J. Sumathi

Ancient and medieval society in Tamil nadu was dominated by the Brahmin community who were leaders in terms of learning and social standing. The traditional architectural styles of their houses were shaped by parameters such as climate, occupation and the prevailing socio-economic and socio- cultural factors.

The Brahmins lived in a separate settlement of houses known as the agraharam, a word of Sanskrit origin used to describe two rows of houses facing each other built around the street of the temple complex. These usually developed around the temples to facilitate the work and life of the priests in performing temple rituals and disseminating the knowledge of the Vedas. These were usually built on lands donated by the kings to the Brahmins as Brahma deyam.

A typical example of the agraharam or Brahmin settlement can be found in Rengarajan street of Kanchipuram, near the Varadaraja Perumal temple. In this case, the agraharam was constructed in the year 1765 on land donated by Rengarajan, a Brahmin, for the exclusive use of Brahmin families. These seven houses are constructed in an identical manner. Each house revolves around and open courtyard flanked by several rooms. The builders made full use of the local material available which was brick, chunam and wood. These houses were also designed in such a manner as to minimize the harsh glare of the sun by providing deep verandahs that shielded the rooms. The kalyana koodam or marriage hall, which is typical in agraharam house, is absent from the Rengarajan street houses.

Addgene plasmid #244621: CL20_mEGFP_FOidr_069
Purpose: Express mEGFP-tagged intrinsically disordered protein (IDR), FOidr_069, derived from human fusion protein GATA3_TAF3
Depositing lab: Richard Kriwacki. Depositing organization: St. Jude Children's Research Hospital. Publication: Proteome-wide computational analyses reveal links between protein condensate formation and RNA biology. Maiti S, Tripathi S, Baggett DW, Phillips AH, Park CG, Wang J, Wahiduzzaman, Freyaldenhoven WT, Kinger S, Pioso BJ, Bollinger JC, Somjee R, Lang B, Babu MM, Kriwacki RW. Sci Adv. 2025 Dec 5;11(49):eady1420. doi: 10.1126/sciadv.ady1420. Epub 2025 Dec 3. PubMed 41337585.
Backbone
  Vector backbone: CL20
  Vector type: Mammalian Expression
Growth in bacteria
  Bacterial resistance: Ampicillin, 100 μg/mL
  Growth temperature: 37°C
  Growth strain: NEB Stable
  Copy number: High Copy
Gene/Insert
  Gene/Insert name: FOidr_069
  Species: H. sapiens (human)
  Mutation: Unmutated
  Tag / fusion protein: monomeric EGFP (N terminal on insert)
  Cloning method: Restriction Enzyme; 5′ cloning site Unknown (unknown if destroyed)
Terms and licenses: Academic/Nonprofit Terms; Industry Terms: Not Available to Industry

The open courtyards provided natural light and ventilation and were especially useful for the chanting of the Vedas in the early morning. The open space also acted as a natural conduit for the smoke from the homam to escape. The windows were strategically placed so as to catch the natural sun light. The roofs were usually sloping and tiled so that the rain water could run off and be harvested in the open courtyard at the centre of the house, from where stone culverts channeled the water to a well behind the house. The doors were all aligned in a straight line from the main entrance till the back of the house so as to provide for natural cross ventilation. Hence they made full use of the forces of nature for cooling, ventilation and lighting purposes.

Traditional structures were naturally sustainable with elements such as wind tunneling and solar path being adopted. These enabled the building to breath naturally. It is apparent that the planners of these buildings took into account the available conditions for both the designs as well as the materials, thus building ecologically friendly houses well before cement and concrete took over.